Microprocessor and conventional secondary systems compared

Microprocessor and conventional secondary systems compared (on photo: ABB’s Unigear 11kV switchgear panels)

Reliable operation of the primary system

Secondary systems are all those facilities needed to ensure reliable operation of the primary system, e.g. a high voltage substation. They cover the functions of controlling, interlocking, signalling and monitoring, measuring, counting, recording and protecting.

With conventional secondary systems, the various functions are performed by separate devices (discrete components) which mostly work on the analogue principle and as a rule are of varying sophistication.

Old technology

The resulting situation is as follows:

  1. Each task is performed by devices employing different technologies (electromechanical, electronic, solid-state or microprocessor-based).
  2. These discrete devices may require many different auxiliary voltages and power supply concepts.
  3. The links between the devices and with the switchgear require a great deal of wiring or cabling and means of matching.
  4. The information from the switching apparatus has to be applied separately to numerous inputs for protection, control, interlocks etc., so monitoring the interfaces is complicated.
  5. Checking the performance of the individual devices is accompanied by more difficult verification of overall performance.

With the new control technology for switching installations, the emphasis is on the system and its function as a whole. Digital methods are employed for the respective functions, using programmable modules based on microprocessors.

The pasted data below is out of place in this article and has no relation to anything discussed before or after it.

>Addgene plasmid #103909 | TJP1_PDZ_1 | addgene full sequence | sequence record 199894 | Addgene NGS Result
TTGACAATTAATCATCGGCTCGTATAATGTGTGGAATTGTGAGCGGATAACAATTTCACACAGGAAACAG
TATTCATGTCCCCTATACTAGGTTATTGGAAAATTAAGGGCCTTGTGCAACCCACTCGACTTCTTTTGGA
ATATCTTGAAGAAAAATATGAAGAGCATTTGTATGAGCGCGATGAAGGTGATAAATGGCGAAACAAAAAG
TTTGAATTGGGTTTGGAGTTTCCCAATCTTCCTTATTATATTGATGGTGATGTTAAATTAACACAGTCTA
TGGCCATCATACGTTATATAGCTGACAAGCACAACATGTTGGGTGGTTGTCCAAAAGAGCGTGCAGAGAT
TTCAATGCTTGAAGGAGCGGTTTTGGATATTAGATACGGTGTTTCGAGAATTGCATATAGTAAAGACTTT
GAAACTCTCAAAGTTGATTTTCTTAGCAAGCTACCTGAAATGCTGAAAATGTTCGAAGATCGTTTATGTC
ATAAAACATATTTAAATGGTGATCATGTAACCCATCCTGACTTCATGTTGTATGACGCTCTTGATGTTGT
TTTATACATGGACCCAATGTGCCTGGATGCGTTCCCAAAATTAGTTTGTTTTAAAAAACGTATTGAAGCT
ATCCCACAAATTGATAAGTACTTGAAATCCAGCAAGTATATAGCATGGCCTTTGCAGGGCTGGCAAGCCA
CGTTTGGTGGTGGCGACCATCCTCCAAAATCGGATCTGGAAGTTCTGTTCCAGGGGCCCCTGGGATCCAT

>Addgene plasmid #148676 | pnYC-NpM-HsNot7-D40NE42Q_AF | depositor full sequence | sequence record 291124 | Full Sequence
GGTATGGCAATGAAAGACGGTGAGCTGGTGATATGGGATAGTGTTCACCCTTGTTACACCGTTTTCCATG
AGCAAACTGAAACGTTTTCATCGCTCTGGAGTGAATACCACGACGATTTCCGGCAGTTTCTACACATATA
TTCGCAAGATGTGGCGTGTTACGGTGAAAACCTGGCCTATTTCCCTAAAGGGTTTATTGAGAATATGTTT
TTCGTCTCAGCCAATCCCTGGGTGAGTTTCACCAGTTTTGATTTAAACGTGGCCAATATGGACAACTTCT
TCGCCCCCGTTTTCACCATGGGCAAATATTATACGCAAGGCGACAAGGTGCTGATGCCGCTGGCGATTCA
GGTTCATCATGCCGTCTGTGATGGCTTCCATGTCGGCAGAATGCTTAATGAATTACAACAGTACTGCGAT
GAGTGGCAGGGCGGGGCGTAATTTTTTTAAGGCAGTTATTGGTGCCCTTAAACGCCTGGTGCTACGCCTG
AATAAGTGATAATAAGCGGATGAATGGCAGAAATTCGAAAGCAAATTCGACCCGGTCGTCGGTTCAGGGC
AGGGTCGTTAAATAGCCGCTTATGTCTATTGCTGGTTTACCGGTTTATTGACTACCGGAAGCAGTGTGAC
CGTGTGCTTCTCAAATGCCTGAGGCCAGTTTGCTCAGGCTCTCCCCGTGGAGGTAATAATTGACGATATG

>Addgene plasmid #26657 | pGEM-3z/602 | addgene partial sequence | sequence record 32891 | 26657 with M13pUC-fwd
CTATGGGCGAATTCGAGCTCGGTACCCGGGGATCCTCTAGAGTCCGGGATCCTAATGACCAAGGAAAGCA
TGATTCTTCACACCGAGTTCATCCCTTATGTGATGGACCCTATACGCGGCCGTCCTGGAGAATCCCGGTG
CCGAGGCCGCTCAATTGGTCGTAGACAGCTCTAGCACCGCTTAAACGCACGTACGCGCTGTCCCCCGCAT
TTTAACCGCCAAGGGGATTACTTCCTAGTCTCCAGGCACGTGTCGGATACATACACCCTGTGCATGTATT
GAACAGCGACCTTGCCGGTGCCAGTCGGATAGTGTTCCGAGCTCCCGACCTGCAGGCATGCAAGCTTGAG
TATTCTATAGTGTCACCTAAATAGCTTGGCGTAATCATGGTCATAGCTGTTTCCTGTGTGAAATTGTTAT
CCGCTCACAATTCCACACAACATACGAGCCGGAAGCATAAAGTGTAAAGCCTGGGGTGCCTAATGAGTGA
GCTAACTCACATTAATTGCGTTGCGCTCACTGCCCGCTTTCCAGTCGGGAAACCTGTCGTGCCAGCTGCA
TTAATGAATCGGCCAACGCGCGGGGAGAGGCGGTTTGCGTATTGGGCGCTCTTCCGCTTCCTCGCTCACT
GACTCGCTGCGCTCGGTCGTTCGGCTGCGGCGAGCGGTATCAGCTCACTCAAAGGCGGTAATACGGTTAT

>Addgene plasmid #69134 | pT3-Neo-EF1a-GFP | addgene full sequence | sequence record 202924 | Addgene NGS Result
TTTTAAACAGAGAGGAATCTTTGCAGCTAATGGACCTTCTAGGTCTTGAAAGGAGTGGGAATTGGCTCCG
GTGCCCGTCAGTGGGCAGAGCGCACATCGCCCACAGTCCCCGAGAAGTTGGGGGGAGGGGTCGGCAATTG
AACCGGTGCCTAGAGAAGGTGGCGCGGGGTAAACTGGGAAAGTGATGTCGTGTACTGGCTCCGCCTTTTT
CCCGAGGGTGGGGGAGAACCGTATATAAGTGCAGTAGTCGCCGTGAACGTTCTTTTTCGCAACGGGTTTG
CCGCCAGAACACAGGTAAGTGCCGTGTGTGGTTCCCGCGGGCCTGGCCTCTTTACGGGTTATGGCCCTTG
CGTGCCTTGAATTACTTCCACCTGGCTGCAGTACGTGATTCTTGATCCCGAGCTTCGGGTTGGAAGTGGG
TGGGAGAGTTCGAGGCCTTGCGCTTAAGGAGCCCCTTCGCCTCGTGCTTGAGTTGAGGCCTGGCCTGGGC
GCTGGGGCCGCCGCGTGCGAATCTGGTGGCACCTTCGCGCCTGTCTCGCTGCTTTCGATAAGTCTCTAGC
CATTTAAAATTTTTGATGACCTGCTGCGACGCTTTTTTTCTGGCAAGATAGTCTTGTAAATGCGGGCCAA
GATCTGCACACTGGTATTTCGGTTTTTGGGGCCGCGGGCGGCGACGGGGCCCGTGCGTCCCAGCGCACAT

9 new technology features

The distinguishing features of the new technology are:

  1. Use of identical device components or combined devices based on microprocessors for the various tasks or functions.
  2. Standardized power supply and supply concept.
  3. Serial data transfer minimizes wiring (bus technique).
  4. Fibre optic cables are used near the process to reduce the cost of established adequate electromagnetic compatibility.
  5. Composite use made of data from the switchgear.
  6. Self-diagnosis with continuous function check-up, hence simpler testing of overall system and subsystem.
  7. Simple correct-sequence signal acquisition with a resolution of about 1 ms.
  8. Reduced space requirements.
  9. Records of station functions.

Another major innovation of the new approach is the man-machine interface (MMI).

While the access interface to conventional secondary technology is switch panel- or mimic control panel-oriented with the elements of switches, buttons, lamps and analogue instrumentation, access to the new control systems is usually through a display at bay level and through monitors and keyboards at substation and system control centre level.

Operation is mostly menu-guided, so no programming or computer skills are necessary.

Reference: Switchgear Manual ABB


author-pic

Edvard - Electrical engineer, programmer and founder of EEP. Highly specialized for design of LV high power busbar trunking (<6300A) in power substations, buildings and industry fascilities. Designing of LV/MV switchgears. Professional in AutoCAD programming and web-design. Present on Google+.



4 Comments


  1. Henry Vakharia
    Jul 18, 2014

    ThankYou:-)


  2. Daniel
    Jul 12, 2014

    MS. Electrical engineer.


  3. omar
    Jul 10, 2014

    ur article are always helpful…thanks.

    plz remove the floting bar..its annoying and creat problem in mobile view..


    • Edvard
      Jul 10, 2014

      Please be more clear about foating bar?